When the U.S. Supreme Court struck down critical sections of the Defense of Marriage Act (DOMA) earlier this summer, it opened the floodgates for same-sex couples to receive federal benefits they were previously eligible to claim. Now, the Department of Justice is reviewing thousands of laws and regulations which had been based upon the traditional definition of “marriage” as the union of a man and a woman to see how they might be affected.
One federal program that will be significantly impacted is Social Security.
Under DOMA, even if a same-sex couple were married in a state that recognized such unions, they were not entitled to “spousal” benefits. These include income a spouse is entitled to by virtue of the fact that s/he is either currently married to someone who earned the required 40 credits of Social Security(1), are divorced from such a person (after at least 10 years of marriage) or are a widow[er] of such a person.
In anticipation of that this will soon change, Social Security has just begun accepting applications from same-sex couples who wish to receive retirement benefits based upon the work history of their spouse. Timing is important because this locks in the filing date so that when Social Security gets the OK to start paying benefits, no one will lose any benefits for waiting.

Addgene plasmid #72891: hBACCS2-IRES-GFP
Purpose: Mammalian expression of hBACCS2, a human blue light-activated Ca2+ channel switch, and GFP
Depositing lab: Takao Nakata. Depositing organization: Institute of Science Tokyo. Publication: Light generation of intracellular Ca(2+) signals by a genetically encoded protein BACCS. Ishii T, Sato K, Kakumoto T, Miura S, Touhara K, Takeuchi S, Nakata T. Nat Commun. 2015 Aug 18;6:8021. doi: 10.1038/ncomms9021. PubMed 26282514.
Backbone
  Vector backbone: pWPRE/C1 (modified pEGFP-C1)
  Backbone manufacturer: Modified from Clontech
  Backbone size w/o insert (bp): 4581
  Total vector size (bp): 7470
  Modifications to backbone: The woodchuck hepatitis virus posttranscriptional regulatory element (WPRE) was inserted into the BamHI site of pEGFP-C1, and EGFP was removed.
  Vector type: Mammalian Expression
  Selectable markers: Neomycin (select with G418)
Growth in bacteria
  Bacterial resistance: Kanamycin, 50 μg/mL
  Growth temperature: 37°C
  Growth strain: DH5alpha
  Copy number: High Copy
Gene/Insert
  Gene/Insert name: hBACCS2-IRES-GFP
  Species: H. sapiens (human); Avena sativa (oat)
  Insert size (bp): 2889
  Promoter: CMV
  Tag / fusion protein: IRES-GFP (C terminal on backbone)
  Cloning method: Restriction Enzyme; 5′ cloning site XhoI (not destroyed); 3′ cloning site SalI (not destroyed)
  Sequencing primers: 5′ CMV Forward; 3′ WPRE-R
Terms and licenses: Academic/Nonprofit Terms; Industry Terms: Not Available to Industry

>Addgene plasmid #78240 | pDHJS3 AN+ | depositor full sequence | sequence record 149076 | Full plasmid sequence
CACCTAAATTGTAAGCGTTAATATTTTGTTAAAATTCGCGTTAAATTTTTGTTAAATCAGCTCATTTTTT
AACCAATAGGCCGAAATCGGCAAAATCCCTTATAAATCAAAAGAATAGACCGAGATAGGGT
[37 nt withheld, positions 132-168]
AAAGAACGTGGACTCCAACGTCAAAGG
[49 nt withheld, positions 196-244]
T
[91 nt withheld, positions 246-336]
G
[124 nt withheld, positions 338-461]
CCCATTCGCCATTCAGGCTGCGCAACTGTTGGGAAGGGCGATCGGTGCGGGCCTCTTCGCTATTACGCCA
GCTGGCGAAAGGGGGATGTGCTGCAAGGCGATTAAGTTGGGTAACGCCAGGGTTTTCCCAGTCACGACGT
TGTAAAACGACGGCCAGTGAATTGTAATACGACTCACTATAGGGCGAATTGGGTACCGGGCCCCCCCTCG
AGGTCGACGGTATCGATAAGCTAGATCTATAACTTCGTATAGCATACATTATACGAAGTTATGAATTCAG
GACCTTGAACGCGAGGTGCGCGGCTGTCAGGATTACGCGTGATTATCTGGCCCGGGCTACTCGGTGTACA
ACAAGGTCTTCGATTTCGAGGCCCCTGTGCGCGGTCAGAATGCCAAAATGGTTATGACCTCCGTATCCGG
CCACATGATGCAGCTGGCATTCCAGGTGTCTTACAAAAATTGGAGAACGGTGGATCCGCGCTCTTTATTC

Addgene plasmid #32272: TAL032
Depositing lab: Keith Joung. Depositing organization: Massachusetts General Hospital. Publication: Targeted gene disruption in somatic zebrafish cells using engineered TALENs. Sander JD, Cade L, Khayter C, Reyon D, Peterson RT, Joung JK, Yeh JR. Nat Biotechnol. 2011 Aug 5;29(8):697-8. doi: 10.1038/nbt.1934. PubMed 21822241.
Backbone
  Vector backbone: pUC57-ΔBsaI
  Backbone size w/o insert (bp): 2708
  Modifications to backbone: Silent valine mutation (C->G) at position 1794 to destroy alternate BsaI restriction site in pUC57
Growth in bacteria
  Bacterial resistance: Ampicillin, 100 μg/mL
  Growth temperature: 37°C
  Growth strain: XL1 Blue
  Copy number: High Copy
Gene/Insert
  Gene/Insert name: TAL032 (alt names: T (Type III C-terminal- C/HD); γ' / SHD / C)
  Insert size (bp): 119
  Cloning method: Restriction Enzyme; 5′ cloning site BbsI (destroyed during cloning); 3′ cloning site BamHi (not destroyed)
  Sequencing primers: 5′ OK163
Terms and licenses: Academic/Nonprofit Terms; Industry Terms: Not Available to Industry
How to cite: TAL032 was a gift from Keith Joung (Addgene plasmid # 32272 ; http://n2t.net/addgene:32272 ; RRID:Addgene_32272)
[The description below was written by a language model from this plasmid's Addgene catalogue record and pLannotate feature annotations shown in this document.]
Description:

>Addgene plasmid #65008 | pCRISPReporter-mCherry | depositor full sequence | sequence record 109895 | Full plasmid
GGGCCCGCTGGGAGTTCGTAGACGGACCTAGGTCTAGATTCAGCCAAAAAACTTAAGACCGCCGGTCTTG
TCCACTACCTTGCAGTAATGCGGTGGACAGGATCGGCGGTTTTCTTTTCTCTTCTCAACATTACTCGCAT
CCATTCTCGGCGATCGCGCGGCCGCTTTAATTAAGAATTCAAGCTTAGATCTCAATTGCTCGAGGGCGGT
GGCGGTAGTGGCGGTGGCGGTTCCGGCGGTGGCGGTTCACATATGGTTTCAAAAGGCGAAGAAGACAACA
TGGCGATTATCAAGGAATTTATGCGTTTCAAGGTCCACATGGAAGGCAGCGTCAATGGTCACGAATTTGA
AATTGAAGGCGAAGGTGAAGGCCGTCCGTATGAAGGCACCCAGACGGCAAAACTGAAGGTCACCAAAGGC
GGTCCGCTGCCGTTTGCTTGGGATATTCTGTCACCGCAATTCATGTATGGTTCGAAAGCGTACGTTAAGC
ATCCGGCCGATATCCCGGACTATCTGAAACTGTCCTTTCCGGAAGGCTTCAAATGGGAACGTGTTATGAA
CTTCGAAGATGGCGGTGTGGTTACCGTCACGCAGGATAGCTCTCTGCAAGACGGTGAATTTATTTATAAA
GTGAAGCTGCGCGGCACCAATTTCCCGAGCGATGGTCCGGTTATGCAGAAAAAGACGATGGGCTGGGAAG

“If you file for benefits before you are full retirement age(2), the effective date is the month that you submitted your claim. For instance, if you wait until October, but you could have been entitled in August, October is considered the month that you filed,” explains Social Security spokesperson Dorothy Clark.
Although Social Security does not yet have instructions from the Justice Department, it will hold applications until it receives guidance and any benefits will be back-dated. For instance, if policies regarding retirement benefits to same-sex couples are issued in October, but the filer could have been entitled as early as August, he or she will receive benefits for August and September.
“Since we don’t have any rules on how to process these applications at this time, we are encouraging people to file so they don’t lose any benefits,” says Clark.
1. Regardless of gender, in order to be entitled to a spousal benefit your spouse must have filed for Social Security him/herself.
2. The earliest age you can file for a (reduced) spousal benefit is 62. Currently, “full retirement age” (FRA) is 66.
Ms. Buckner is a Retirement and Financial Planning Specialist and an instructor in Franklin Templeton Investments' global Academy. The views expressed in this article are only those of Ms. Buckner or the individual commentator identified therein, and are not necessarily the views of Franklin Templeton Investments, which has not reviewed, and is not responsible for, the content.
If you have a question for Gail Buckner and the Your $ Matters column, send them to: firstname.lastname@example.org, along with your name and phone number.